Restless pop energy, brutal honesty infuses sophomore KGFREEZE album

Warning: There’s naughty language in the above music video.

You’d be hard-pressed to find a local album released so far this year that’s more fun than “Volunteer,” the second LP from KGFREEZE, a.k.a. Kyle Gervais, a Fort Kent native and Portland musician. And not just because the slow-jam single “Better Falsetto” features Gervais’ falsetto that, yes, is better than most.

Gervais — known in Maine for his two previous projects, Cosades and Grand Hotel — plays with pop elements through all ten songs, riffling through hip hop, synth-washed indie rock, new wave and 90s alternative. “Volunteer,” out this week at Bull Moose Music, was made with a rotating cast of Gervais’ musical friends, all of whom contribute something different.

“I hate playing in a band that’s expected to sound a certain way,” said Gervais, 28. “I think we’ve built a record that comes from a bunch of different places but is also very much a KGFREEZE album. And that’s how I’d like to keep things: the door is always open and nothing is certain except for the fact that I’m there.”

KGFREEZEcoverWhere “Sociopath,” Gervais’ first KGFREEZE album that came out in spring 2013, had a certain lo-fi appeal and was almost entirely performed by Gervais himself, “Volunteer” is more expansively produced, more confident, and more stylistically diverse. Gervais wrote most of the songs with his collaborators, guitarists TJ Metcalfe and Miek Rodrigue and drummer Derek Gierhan, from the Elvis Costello-meets-Guided by Voices anthem “Power + Status,” to the antsy, soulful “Talk About Love.”

Other collaborators include keys player Dan Harris and bassist Ian Riley, vocalist Sara Hallie Richardson, rapper Jared Burst, multi-instrumentalist Sean Morin, and producer and songwriter Jakob Battick, who contributes to a warped hip hop take on Harry Nilsson, with “Good Times Roll.”

Though Gervais’ pop core remains firmly intact, he leaves plenty of room for many different musical voices through the album.

“In collaborating, I’ve noticed that different people have different goals, and I just try my best to either stay out of the way or steer things in some sort of direction depending on the vibe,” he said.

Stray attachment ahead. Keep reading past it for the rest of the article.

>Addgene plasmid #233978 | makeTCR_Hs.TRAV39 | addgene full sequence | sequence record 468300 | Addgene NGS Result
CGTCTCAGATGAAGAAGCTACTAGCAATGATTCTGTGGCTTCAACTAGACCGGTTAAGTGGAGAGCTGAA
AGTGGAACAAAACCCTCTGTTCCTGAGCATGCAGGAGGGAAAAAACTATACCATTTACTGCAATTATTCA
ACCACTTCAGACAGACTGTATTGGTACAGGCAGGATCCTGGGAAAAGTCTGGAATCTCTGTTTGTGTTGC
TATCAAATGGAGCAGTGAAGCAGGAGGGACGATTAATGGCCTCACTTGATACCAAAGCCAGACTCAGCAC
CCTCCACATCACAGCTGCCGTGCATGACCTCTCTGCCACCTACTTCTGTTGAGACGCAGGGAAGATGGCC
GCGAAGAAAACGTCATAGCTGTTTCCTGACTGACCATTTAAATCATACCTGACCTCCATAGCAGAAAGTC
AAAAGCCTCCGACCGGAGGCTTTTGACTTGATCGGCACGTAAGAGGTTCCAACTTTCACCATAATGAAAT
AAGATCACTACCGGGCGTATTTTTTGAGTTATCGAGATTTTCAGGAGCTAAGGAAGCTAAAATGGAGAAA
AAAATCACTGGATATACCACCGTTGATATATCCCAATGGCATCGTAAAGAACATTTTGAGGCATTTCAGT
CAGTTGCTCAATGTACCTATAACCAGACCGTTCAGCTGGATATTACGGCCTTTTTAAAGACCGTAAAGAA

Lyrically, Gervais explores the politics of love, friendship and the social scene, in a direct, candid, unsentimental way. Metaphors and poetic language are not something Gervais is particularly interested in; unvarnished attitude, humor and opinion is more his style.

“I think my lyrics are very me, even though I think there’s a whole lot more id involved in my songwriting than who I am as a human being,” said Gervais. “It’s not necessarily an outlet to say what I’m really thinking, as it is an opportunity to get the listener into an uncomfortable place, where what I’m saying could very much be what I’m thinking, or could just be me messing with them.”

Gervais grew up in a family that encouraged his creativity; his father was a musician in the Fort Kent area, and music was always in the house. In fifth and sixth grade Gervais played in a band with some fellow pre-teen musicians, two of whom later went on to form the Lucid with fellow St. John Valley-now-Portland musician Dominic Lavoie — someone who Gervais counts today as a friend and major collaborator.

In 1998, his family moved to the Saco area, and soon after, Gervais started a band with Miek Rodrigue, who he plays with again today. After more than 15 years of being in a band, Gervais has picked up a lot of tips and tricks and lessons from everyone he’s worked with.

“There’s a lot of regrets and mistakes made in the 15 years or so that I’ve been playing, but it’s all contributed to who I am now, what I absolutely will not do, and what I will do,” he said.

“Volunteer” is currently available at all Bull Moose Music locations; KGFREEZE will play an album release party with Sara Hallie Richardson and Afraid, starting at 8 p.m. Friday, March 21 at Port City Music Hall in Portland; admission is $8. The album will go up on Bandcamp the next day.

Emily Burnham

About Emily Burnham

Emily Burnham is a Maine native, UMaine graduate, proud Bangorian and a writer and editor for Bangor Metro Magazine, the Weekly and the Bangor Daily News, where she's worked since 2004. She reports on everything from local bands to local food to all the cool things going on in the Greater Bangor area. In her quest for stories, she's seen countless concerts and plays, been lobster fishing, interviewed celebrities, hung out with water buffalo and played in a ukulele orchestra. She's interested in everything that happens in Maine. Albums for review are accepted digitally only; please no CDs.